By Craig Nudelman
As a teacher at Herzlia, I’m continually growing as I learn from the students in my classroom, as I hope they are from me. But this week, a more important learning experience was gained from outside the confines of the classroom.
Herzlia’s Grade 11s recently undertook a very ambitious and remarkable project.
The project was to assist an underprivileged school which, due to the legacy of apartheid, suffers from a lack of facilities. It isn’t a safe environment; there are not enough teachers for the students (they do not have a maths teacher for one of their classes, nor a functioning library.) Its buildings are prefab, which are often frequented by squatters who live around the area. However, the Herzlia students’ best intentions went awry. A situation occurred which was, for many of the students, their first encounter with the fine line between anti-Zionism and antisemitism.
The initiative by Herzlia’s students was to fundraise for paint, and books with which to stock the library, and make a ‘chill’ area for the students which would be safe and aesthetically pleasing. Another part of the project was for the students to attend Herzlia and participate in various events, including drama; drumming; art; sport; computer technology; and natural science activities.
The students took the project on and worked extremely hard to ensure that everything went smoothly. Their efforts were even broadcasted on Cape Talk. However, the day we visited the school was marred by a political statement.
The deputy-principal, unbeknownst to us or the school head, was against the project from the start and put up posters on his office window, which were deeply hurtful and unnecessary. They were anti-Zionist and portrayed Jews and Israel in a bad light. For a Zionist school, these posters put up on the day our students had come to assist the twin-school were extremely offensive and upsetting to many of the Herzlia students and staff. The next day, after myriad phone-calls to the leadership, it was decided that Herzlia students would not be going back to the school to finish their work. For the project to continue, Herzlia laid down three conditions; that Herzlia receive a letter of apology from Vista’s school principal, that Herzlia would receive a letter of undertaking that the pupils and staff of Vista were invested in and committed to the project, and that the posters would be taken down immediately.
Of course I found the posters to be deeply hurtful and offensive. However, the only person who displayed these was the deputy-principal. I think that the students of the twin school are the ones that were the most negatively affected and this by the actions of one individual. I also believe that this is a valuable lesson for our Herzlia students. When you are part of the Herzlia school system, you are in such a safe and enclosed space that you rarely encounter any form of antisemitism. You may see slurs on social media or in the newspaper but it is very rare to be openly faced with criticism of your belief system and ideology when you are at school. I think that this experience challenged the students. It made them think about their identity and how deeply Israel is embedded into their core belief system.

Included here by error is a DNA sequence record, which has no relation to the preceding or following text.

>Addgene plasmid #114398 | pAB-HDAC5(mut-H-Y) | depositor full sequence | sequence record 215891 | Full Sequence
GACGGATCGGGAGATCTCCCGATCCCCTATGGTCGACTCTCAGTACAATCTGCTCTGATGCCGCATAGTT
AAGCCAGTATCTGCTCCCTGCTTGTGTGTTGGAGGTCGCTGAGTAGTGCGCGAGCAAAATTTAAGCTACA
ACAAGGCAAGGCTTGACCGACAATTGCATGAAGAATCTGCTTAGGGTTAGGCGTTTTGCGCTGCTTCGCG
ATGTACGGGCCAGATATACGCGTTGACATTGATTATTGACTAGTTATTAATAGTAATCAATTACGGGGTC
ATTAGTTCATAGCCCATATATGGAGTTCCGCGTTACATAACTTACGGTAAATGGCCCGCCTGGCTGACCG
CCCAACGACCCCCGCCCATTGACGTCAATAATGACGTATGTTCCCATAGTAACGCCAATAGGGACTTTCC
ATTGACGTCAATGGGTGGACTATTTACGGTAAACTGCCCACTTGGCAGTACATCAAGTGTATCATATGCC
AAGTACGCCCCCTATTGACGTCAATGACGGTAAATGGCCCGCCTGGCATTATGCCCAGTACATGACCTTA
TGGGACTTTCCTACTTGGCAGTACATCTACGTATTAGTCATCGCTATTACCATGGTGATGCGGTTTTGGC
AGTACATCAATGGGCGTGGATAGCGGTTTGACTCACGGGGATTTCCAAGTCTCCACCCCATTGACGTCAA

The following day Geoff Cohen, Director of the United Herzlia Schools, addressed the students. Their responses were amazing. There were some who thought that this was an affront on not only their Zionistic identity but also their Jewish identity. They came to school in Israeli regalia, sporting Israeli flags and t-shirts which demonstrated their love for Israel. Others wanted to go back to the twin school, to carry on working on their project which they had driven for so long.
So what I saw were two positives. The first was that Herzlia students were given the opportunity to witness first-hand that there are people who have different and very negative opinions about Israel. They will most likely be confronted with these negative views again, whether they attend a different school or go to university; or see a car on the road with a bumper-sticker that says ‘Free Palestine’; they will be able to deal with it better. The second is that they now have the opportunity to debate with each other, and maybe with ‘the other’, in an intelligent and calm manner.
We have to ensure that our children are prepared for the world out there. I hope that my daughter knows about both sides of the conflict and can debate her point of view without becoming too emotional (which is very difficult to do). We must ensure we continue to have real and logical conversations about the conflict, our Jewish, and our Zionist identity with our children. However, let’s not be put off by this one disappointing experience but keep on fighting for Tikkun Olam.
With this spirit, we can change our society for the better and bring a divine presence into the world.